For the Capital Press

A consultant helps Sonoma County, Calif., grape growers save water through monitoring.

Mark Greenspan is teaching vineyard managers in California to save as much as half the water they normally use on irrigation.

“I did my graduate work in water on grapevines with irrigation and water management,” Greenspan, owner of Advanced Viticulture in Windsor, Calif., said. “I worked for Gallo doing research projects with mostly water management, then started consulting in 2005.”

He worked with the Sonoma County Water Agency and the Sonoma County Winegrape Commission recruited him to work on an outreach water project.

“The idea was to demonstrate what we do working with growers at Constellation Vineyard and manager Tom Gore,” he said. “I selected two very different two blocks in Alexander Valley — one was in a deep, rich, heavy clay soil and another with a rocky soil.”

Greenspan wanted to contrast the two locations and manage them differently. He picked them because both had similar root stock but were irrigated differently.

He put 4-foot-long probes in the soil that recorded how much moisture was in the soil and whether the remaining water was taken up by the plant.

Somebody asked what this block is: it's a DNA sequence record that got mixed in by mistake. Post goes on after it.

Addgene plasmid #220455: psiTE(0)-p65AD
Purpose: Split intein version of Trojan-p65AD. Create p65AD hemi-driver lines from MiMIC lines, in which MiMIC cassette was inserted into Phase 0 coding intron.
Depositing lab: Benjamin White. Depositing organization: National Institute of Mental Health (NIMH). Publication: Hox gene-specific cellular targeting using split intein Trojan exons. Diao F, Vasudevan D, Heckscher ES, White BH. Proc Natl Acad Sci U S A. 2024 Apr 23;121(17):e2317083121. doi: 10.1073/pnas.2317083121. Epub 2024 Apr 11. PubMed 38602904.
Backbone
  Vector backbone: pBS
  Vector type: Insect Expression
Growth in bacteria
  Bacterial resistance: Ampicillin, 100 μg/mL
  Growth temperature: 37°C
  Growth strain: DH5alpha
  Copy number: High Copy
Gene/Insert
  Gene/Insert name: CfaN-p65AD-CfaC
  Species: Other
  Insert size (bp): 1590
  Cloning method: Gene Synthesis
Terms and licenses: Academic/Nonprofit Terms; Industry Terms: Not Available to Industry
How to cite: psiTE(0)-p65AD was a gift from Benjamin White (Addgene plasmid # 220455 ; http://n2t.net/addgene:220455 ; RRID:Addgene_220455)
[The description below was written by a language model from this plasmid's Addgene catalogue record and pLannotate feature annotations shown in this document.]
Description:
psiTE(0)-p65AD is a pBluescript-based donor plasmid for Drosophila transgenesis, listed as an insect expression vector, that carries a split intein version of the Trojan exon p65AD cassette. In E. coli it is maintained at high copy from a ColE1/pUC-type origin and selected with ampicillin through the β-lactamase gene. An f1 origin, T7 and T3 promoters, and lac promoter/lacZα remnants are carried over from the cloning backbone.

“The probes also recorded how deep irrigation goes because we didn’t want to irrigate past the rooting depth,” he said. “The instruments allowed us to monitor that and to determine how quickly the water has been taken up by the plant.”

The soil was measured continually and the plants monitored weekly. The aim was to provide just enough moisture in the soil to allow plant growth.

“The main thing is for me to work with the growers to indicate to them that with this they don’t have to irrigate on a certain schedule,” Greenspan said. “I wanted to allay the fear that grew from the belief that they are running out of water.”

The growers were surprised by the result. During 2012 and last year, they didn’t start irrigating until late summer. The conservation project saved over 50 percent of the water the growers normally used.

The study was funded through a USDA grant from the Sustainable Agriculture Research and Education.

“My goal was to teach and train the growers and vineyard managers how to use these tools,” he said. “Twenty-five percent of vineyards in the county are now using these tools.”

Brad Sherwood, spokesman for the Sonoma County Water Agency, recognized the importance of Greenspan’s efforts.

“Mark’s work is instrumental in creating awareness and educating local grape growers on water conservation and the best management practices,” he said “This is especially important now, given the drought we are facing because every drop of water does matter.

“He has been able to reach out to the growing community and we think that not only helps build relationships but puts words into action.”